Seeing Double: Interview with Zack Russell

Christie Pits Film Festival presents an evening of doppelgängers on August 18th as part of its summer-long Dynamic Duos programme, with the sci-fi cult classic Gattaca. The film takes place in a world where advanced genetic manipulation technology has created a society in which those conceived without the technology, called in-valids, are considered inferior to those with pre-selected traits. Vincent (Ethan Hawke), an in-valid, dreams of space travel but his genetics bar him from the opportunity. In an attempt to pursue his dreams, he impersonates another man who is part of the privileged class. Paired with Gattaca is the short film She Stoops to Conquer, directed by Zack Russell and making its second appearance at TOPS (it screened alongside Cabaret at Corktown Common in 2018). In the short, a woman meets her drag king persona’s double at an after-hours club.

We sat down with Zack Russell to discuss his short film.

TOPS: This year’s festival theme is titled Dynamic Duos, and features several films about doppelgängers. Although doppelgängers are often a source of psychological anguish or fear, your film blends those tropes with more comedic, even sensual, elements. How did you develop your approach to the concept?

Zack Russell (ZR): Because this was my first film, everything was very intuitive - all the choices, all the story beats - none of it was particularly conscious. Also, I think there is something about sameness that is attractive and can even be appealing. A true doppelganger can make one feel like one's identity is being stolen, but imagine running into someone who has consciously constructed themselves to look like you? I think there's something about that act that can make a person feel very seen. That's part of what I was interested in exploring in the film.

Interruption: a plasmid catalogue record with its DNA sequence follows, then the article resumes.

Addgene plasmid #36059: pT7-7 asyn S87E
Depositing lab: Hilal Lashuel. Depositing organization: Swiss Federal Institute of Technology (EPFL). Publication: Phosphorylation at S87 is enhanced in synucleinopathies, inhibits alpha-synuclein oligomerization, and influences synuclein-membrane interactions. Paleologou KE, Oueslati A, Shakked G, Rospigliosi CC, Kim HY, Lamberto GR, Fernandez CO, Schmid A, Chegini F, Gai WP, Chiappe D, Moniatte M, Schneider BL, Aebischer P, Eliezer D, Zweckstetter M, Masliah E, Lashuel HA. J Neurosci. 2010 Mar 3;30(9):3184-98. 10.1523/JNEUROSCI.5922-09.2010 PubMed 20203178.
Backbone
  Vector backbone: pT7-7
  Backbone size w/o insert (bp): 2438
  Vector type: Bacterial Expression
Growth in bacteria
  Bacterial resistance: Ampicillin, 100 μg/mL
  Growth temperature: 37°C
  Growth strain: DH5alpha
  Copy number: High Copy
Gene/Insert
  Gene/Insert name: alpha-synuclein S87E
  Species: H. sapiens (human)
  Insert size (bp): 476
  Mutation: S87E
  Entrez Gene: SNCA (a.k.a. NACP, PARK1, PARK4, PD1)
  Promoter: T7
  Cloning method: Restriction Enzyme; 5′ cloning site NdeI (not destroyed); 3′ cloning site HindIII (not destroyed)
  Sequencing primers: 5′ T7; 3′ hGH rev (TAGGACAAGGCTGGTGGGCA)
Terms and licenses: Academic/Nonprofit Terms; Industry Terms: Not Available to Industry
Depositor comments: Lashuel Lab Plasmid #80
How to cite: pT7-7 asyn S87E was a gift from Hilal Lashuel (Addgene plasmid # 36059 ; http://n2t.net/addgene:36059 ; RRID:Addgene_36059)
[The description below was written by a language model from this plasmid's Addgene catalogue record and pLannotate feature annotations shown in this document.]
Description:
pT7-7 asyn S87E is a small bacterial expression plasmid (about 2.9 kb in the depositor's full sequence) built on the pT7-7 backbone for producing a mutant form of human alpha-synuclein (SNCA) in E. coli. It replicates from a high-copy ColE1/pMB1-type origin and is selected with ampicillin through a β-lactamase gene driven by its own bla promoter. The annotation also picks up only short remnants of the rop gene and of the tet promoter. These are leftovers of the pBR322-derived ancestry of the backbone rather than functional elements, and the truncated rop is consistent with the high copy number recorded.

TOPS: She Stoops to Conquer is an enigmatic title, that we understand is based on a Oliver Goldsmith play. What made you choose that title, and how have viewers interpreted it?

ZR: I think a lot of people don't know the play, or it's one of those titles that sounds familiar but you're not sure why. I chose the title because I was inspired by a New York playwright, David Greenspan, who did a riff on it for his play She Stoops To Comedy. For some reason, that title stuck in my head and came to me in the early days of making this film. I really like the mythic, war-like resonances of it.

TOPS: She Stoops to Conquer is paired with the 90s cult favourite Gattaca, another film in which a character fashions themselves as the double-image of another. Any thoughts on this pairing?

ZR: Only that I'm excited to see them back to back and love Gattaca

Gattaca 9.jpg

TOPS: After the two leads meet, together they build on Kayla Lorette’s character’s performance. Did you have the tensions of creative collaboration in mind when you developed this premise?

ZR: Not so much the tensions, more questions of appropriation, access, and what it means to be in another person's house and have them show you a private part of themselves. I think of their interaction less as a conscious collaboration and more as an encounter without the usual rules and social guidelines that govern typical interactions.


TOPS: Julian Richings is a national treasure and a familiar face to many Canadians. What was it like working with such a well-known figure? Did you have him in mind when you wrote the film with Kayla?

ZR: We did have him in mind. He was absolutely the person we wrote the film for - and we went to such lengths as making a mask of his face without his knowledge (via a helpful make-up artist) and sending him a video of Kayla wearing the mask. It was our first film and we really wanted to charm him and show that we were serious. In retrospect, it was a bit of a creepy move but it worked, and working with him was a dream. 

She Stoops to Conquer screens alongside Gattaca (Andrew Niccol, 1997) on August 18th at Christie Pits Film Festival.